Nissan Pathfinder Problems

RepairPal has identified the most common problems with the Nissan Pathfinder as reported by actual vehicle owners. We'll tell you what the problem is and what it'll take to fix it.

Known Problems

The fuel level sensor can fail causing erratic or inaccurate fuel gauge readings. The Check Engine Light may also illuminate. Nissan has recalled 2006 - 2008 vehicles only for this fuel gauge issue. For more information on the recall, please click here»

The engine may not crank when the key is turned to "start" if the starter relay fails. This can be confused with a defective starter motor.

The Check Engine Light may illuminate due to a defective charcoal canister vent control valve. The charcoal canister is a component in the Evaporative emissions (EVAP) system.  Our technicians tell us a failed vent valve will require replacement.

Problems with the ignition coil can cause poor engine performance due to misfires. This may cause the Check Engine Light to illuminate. Nissan offers an upgraded ignition coil.

Problems with the ignition coil can cause poor engine performance due to misfires and the symptoms may be intermittent. This may cause the Check Engine Light to illuminate.

A whining or buzzing type noise may develop from the timing chain area caused by excess slack in the secondary timing chains. Nissan has issued a service bulletin (NTB09-128) regarding this issue. Replacement of both secondary timing chains and their tensioner shoes will be necessary to repair this concern. As part of this repair, the engine oil and filter should also be replaced.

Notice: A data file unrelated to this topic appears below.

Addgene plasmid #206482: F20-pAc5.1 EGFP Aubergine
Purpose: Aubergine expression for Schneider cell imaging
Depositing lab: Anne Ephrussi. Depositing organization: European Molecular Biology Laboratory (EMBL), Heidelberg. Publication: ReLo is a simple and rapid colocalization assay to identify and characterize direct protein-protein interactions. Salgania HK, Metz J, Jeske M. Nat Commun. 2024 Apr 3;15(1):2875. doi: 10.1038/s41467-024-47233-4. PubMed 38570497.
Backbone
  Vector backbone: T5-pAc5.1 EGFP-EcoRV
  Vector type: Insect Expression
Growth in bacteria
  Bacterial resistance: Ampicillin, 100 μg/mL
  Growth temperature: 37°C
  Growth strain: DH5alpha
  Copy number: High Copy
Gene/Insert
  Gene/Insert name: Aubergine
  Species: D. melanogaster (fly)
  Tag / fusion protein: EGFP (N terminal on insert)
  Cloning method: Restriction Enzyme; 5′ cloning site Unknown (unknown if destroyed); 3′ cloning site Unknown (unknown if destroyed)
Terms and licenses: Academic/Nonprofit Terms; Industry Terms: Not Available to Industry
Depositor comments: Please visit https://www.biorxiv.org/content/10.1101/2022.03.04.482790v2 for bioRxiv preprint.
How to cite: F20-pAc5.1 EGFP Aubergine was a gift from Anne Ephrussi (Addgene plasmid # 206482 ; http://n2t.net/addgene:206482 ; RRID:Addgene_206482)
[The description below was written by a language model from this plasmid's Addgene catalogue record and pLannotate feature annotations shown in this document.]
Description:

The distributor shaft bearing can become rusty, and seize causing the engine to stall or not start. The failed distributor will commonly require replacement.

A problem with the mass air flow sensor can result in poor engine performance or drivability problems. This may cause the car to stall or misfire.

The Check Engine Light may illuminate because the sensor that monitors the engine's intake valve timing stops working (Intake Valve Timing Control Position Sensor). Replacement of the failed sensor will commonly correct this problem.

The exhaust manifold often warps and cracks, breaking off the studs between the cylinder head and the exhaust manifold. The noise may be most noticeable when the engine is cold.

Screws inside the intake manifold can become loose causing internal engine damage if they fall out completely. Our technicians report that using a strong thread locker on the power valve butterfly screws can help prevent them from becoming loose. The manual transmission models reportedly do not have the intake manifold power valves.